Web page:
Final preparations were underway Friday to launch the space shuttle Atlantis on the last mission of its 25-year career, taking astronauts to the International Space Station (ISS).
The 32nd and final voyage for Atlantis, first launched in 1985, will take six astronauts to the orbiting space research facility, delivering an integrated cargo carrier and a Russian-built mini research module.
Lift-off is scheduled for 2:20 pm (1820 GMT) from the Kennedy Space Center near Cape Canaveral in Florida, weather permitting.
"We've had a very clean countdown so far and we're currently on schedule," NASA test director Jeremy Graeber said Thursday. "We're not working on any issues.
Space officials said their primary weather concern is a low cloud ceiling. But the forecast is good overall, calling for a 70 percent chance of favorable conditions at launch time.
|Space Shuttle Atlantis is seen on a Kennedy Space Center launch pad. Final preparations are under way to launch the space shuttle Atlantis on the last mission of its 25-year career, taking astronauts to the International Space Station (ISS).|
In a poignant moment for NASA as the US space agency counts down towards the end of an era in human spaceflight, Atlantis will be retired on its safe return home.
"The vehicle is in great shape... and from a space shuttle program and ISS program standpoint, we're ready to launch Atlantis and get this mission under way," NASA launch manager Mike Moses said this week.
During a 12-day mission largely spent moored to the ISS, Atlantis and the crew will deliver over 12 tonnes of equipment, including power storage batteries, a communications antenna and a radiator.
The biggest single element being transported is the five-tonne Rassver research module, or MRM-1, which will provide additional storage space and a new docking port for Russian Soyuz and Progress spacecraft.
The Rassver -- dawn in Russian -- which will be permanently attached to the bottom of the space station's Zarya module, carries important hardware on its exterior including a radiator, airlock and a European robotic arm.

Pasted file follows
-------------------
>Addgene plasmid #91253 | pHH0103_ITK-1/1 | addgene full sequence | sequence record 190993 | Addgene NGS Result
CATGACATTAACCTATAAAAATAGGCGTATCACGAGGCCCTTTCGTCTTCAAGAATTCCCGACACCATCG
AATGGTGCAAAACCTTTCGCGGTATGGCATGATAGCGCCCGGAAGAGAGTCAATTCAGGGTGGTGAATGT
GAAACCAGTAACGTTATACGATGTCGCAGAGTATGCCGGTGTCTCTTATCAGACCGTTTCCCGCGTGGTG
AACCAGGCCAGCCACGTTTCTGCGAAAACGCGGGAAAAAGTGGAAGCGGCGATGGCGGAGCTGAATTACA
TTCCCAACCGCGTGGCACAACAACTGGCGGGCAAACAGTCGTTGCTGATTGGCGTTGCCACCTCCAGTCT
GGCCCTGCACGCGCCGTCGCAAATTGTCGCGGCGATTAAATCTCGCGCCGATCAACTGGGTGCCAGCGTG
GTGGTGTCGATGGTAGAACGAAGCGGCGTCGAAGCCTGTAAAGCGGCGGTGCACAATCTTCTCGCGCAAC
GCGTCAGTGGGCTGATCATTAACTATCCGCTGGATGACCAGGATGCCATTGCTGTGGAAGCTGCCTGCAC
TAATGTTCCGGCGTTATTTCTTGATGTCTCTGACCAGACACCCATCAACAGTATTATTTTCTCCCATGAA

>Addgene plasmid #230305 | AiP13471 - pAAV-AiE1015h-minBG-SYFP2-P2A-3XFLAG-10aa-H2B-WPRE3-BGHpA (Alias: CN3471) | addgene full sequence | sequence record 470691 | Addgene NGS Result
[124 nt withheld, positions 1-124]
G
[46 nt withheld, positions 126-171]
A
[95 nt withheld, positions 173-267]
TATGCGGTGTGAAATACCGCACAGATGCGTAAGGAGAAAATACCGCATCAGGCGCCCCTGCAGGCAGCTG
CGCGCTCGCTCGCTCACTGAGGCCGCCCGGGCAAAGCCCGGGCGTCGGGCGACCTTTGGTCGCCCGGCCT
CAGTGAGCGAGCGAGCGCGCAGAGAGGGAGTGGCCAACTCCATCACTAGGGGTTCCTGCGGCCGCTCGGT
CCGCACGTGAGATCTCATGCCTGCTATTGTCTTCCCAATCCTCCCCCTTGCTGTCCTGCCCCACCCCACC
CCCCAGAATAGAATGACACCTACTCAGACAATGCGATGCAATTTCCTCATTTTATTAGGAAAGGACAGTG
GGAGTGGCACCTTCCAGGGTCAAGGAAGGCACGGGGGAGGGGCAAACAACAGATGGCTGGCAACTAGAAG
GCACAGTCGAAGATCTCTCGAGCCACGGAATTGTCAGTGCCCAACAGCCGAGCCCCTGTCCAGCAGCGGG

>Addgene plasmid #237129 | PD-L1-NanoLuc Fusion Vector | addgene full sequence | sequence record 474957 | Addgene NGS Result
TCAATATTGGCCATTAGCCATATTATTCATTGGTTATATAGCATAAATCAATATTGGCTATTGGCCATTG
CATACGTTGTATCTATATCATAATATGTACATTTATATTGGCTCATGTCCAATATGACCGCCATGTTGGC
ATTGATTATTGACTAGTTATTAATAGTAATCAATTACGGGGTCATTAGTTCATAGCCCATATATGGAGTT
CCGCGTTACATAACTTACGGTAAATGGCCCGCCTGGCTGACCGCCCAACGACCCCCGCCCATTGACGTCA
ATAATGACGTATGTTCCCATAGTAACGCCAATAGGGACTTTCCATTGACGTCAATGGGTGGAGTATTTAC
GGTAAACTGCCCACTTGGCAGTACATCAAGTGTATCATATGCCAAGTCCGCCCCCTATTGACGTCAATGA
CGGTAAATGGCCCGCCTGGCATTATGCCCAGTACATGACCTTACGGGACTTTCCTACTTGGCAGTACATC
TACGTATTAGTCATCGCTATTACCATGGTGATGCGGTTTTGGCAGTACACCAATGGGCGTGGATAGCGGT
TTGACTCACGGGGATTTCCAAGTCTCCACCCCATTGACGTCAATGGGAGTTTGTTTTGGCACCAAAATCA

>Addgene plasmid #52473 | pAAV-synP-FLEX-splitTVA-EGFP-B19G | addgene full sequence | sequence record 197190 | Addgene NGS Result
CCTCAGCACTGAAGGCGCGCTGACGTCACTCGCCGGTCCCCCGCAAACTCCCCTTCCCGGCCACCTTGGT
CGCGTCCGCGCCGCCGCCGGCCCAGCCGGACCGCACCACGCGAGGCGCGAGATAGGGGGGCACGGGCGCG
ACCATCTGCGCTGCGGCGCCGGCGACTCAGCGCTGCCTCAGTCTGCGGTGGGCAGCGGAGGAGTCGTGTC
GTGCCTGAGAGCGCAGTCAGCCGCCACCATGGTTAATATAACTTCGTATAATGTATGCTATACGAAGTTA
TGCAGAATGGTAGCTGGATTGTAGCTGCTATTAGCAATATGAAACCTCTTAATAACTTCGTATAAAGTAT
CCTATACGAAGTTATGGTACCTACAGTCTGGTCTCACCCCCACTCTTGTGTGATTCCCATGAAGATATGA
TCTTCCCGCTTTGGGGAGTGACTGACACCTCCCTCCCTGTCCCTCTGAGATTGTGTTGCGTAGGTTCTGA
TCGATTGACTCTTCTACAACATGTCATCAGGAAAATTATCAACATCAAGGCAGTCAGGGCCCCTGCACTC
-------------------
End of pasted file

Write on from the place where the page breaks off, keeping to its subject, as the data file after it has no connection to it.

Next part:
Three spacewalks, each lasting six and a half hours, are planned during the mission, notably to install new batteries and a communications antenna on the space station.
When the mission is complete, only two more shuttle launches remain -- one each for Discovery and Endeavour -- before the aging fleet is mothballed at the end of the year.
Once the three shuttles are retired, the United States will rely on Russia's three-seater Soyuz spacecraft to take astronauts to the station until a new fleet of commercial space taxis is operational.
President Barack Obama effectively abandoned in February plans laid down by his predecessor George W. Bush to send astronauts back to the moon by 2020 and perhaps on to Mars with a new generation of rocket and spacecraft.
Constrained by soaring deficits, Obama submitted a budget to Congress that encouraged NASA to focus instead on developing commercial transport alternatives to ferry astronauts to the ISS after the shuttle program ends.
Nonetheless, Obama set a bold new course in April for the future of US space travel, laying out a vision to send American astronauts into Mars orbit within the next three decades.
The ISS, a joint project involving 16 countries, has cost around 100 billion dollars, mostly funded by the United States.